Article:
Gel Water Hydration: What It Is and How It Will Help You

When we think of water, we tend to recall its three natural states: solid, liquid and gas.

gel water fruits, glasses

Nonetheless, some scientists have theorized that a fourth state could exist. This form of H2O might be the answer to staying properly hydrated, and it could challenge the traditional thinking around “eight glasses a day.”

Dr. Gerald Pollack of the University of Washington first discovered the concept of gel water. This type of water exists because of a molecular change that adds one hydrogen atom and one oxygen atom, modifying the molecule from the classic H2O to H3O2. This addition allows for crystallization in the fluid without any temperature change, causing water to become slightly more solid but not any harder. Gel water can exist in almost any shape — as thin, silky fluid or as dense as Jello. You’ve most likely encountered gel water around the seeds of a cucumber or in chia pudding.

The extra hydrogen atom in gel water is constantly moving between molecules, generating electricity (not the kind that would shock you). Liquid water can transition into the gel state when it is exposed to an electrical charge. Foods that are high in electrolytes release an electrical charge when they dissolve in our bodies. This reaction triggers the formation of hydrogen bonds that will create more gel water and lead to better hydration.

The molecular shift, triggered by electrolytes, is why products such as Gatorade and Pedialyte work so well to keep us hydrated. A higher electrical charge allows our systems to operate more efficiently, and the absorptive properties of gel water may allow for a deeper hydration.

Gina Bria, former anthropologist turned health coach, has realized the possible benefits of gel water hydration when studying survival techniques of desert-society people.

“The Incas and the Aztecs would go for weeks without water, subsisting only on chia and cacti — which, it turns out, are full of gel water,” Bria said.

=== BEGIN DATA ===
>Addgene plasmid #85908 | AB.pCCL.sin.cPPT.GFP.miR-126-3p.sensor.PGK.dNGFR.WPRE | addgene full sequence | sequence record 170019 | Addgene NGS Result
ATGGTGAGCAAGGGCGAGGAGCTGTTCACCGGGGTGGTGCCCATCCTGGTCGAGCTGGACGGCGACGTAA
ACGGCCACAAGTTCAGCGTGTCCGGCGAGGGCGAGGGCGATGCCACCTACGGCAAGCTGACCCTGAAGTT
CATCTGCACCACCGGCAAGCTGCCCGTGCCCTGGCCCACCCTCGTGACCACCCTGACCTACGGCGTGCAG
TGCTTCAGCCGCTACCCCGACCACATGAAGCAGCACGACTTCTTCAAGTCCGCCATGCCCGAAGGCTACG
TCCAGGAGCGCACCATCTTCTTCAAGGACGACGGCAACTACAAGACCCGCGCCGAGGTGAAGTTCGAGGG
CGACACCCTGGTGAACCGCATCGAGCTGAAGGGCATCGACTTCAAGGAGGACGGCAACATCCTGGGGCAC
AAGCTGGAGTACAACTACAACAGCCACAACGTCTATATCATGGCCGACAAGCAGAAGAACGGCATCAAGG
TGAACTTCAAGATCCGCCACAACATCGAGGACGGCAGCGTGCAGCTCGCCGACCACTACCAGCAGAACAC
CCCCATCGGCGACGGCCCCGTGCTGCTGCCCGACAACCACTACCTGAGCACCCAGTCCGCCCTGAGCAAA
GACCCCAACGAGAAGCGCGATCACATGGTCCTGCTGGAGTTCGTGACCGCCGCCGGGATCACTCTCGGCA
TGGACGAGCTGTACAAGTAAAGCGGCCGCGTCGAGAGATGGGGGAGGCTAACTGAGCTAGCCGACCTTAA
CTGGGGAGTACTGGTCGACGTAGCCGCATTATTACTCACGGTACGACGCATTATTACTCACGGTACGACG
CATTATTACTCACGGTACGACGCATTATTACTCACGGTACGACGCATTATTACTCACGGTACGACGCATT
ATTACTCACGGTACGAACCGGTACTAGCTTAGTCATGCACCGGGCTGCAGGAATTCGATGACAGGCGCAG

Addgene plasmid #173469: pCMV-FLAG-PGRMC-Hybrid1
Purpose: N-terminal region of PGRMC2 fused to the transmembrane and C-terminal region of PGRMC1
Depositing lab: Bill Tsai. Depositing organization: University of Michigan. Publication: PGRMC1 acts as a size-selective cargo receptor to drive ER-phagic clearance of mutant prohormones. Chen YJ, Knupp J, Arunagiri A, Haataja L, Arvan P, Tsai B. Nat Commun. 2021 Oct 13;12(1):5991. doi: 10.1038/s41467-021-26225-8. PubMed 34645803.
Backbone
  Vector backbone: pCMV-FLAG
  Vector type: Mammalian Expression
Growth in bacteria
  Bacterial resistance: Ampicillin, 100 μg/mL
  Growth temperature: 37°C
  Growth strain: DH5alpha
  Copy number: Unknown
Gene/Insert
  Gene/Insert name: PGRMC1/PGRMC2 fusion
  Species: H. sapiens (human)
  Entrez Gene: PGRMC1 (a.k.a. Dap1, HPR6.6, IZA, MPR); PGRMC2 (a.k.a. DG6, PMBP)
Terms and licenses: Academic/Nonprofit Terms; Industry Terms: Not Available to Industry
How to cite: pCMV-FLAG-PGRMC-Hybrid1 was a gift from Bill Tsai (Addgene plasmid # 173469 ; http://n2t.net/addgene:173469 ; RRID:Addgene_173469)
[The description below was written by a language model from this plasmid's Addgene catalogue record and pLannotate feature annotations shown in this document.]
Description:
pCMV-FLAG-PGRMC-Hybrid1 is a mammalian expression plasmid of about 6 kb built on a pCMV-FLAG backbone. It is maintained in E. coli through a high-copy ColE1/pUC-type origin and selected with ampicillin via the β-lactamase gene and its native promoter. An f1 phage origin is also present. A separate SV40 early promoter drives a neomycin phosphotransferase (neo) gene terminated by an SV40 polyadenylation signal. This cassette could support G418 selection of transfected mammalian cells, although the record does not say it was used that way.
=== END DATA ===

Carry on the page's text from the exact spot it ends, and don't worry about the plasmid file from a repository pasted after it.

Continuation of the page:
Dr. Pollack has suggested that gel water makes up about 90% of the water in our bodies. It is found in cells, joint fluid and connective tissues such as collagen.

These insights mean we should not only be considering liquid intake when we are assessing our hydration. We should also be looking at the foods we eat. Consuming foods that are high in gel water will reduce the amount of liquid water you need to drink to keep your body hydrated. Hydration is different for everyone, but its benefits are certain: individuals who are properly hydrated have higher cell function, energy and mental function.

Here are some changes you can make to start benefiting from gel water hydration:

  1. Consume foods that are high in gel water content. Fruits and vegetables contain gel water, and the electrolytes present in these foods can help to create more during digestion.
  2. Add citrus fruits to your water. The electrolytes from the fruit will help to create gel water.
  3. Combine hydration with a bit of salt. Try a midday salty snack like pretzels or dark chocolate with sea salt to boost your electrolyte intake and help encourage the production of gel water during digestion.
  4. If you don’t have chia seeds in your diet, add them in. They’re great as a snack or in your juices and water. If you are already eating chia, consider crushing the seeds. The larger surface area will produce more gel water.
  5. Cook with coconut, ghee and bone broth. All of these are high in gel water.

Next time you reach for a glass of water, remember that H2O exists in other forms you can consume. Staying properly hydrated is essential to our bodies’ everyday functions, so give yourself an extra edge by trying gel water.


  • Gels are composed of liquids suspended in a solid medium, so gel water is no different from liquid water. But I’m sure chia seeds are beneficial to your diet for other reasons.

  • I’d like the recipe of the drink shown in the caption photo…looks like chia, coconut cream and blueberries/puree with kiwi?!

    • I’m afraid we don’t have the recipe 🙁 It’s just a stock image we found that seemed appropriate for the article. I think the ingredients you listed are correct, though.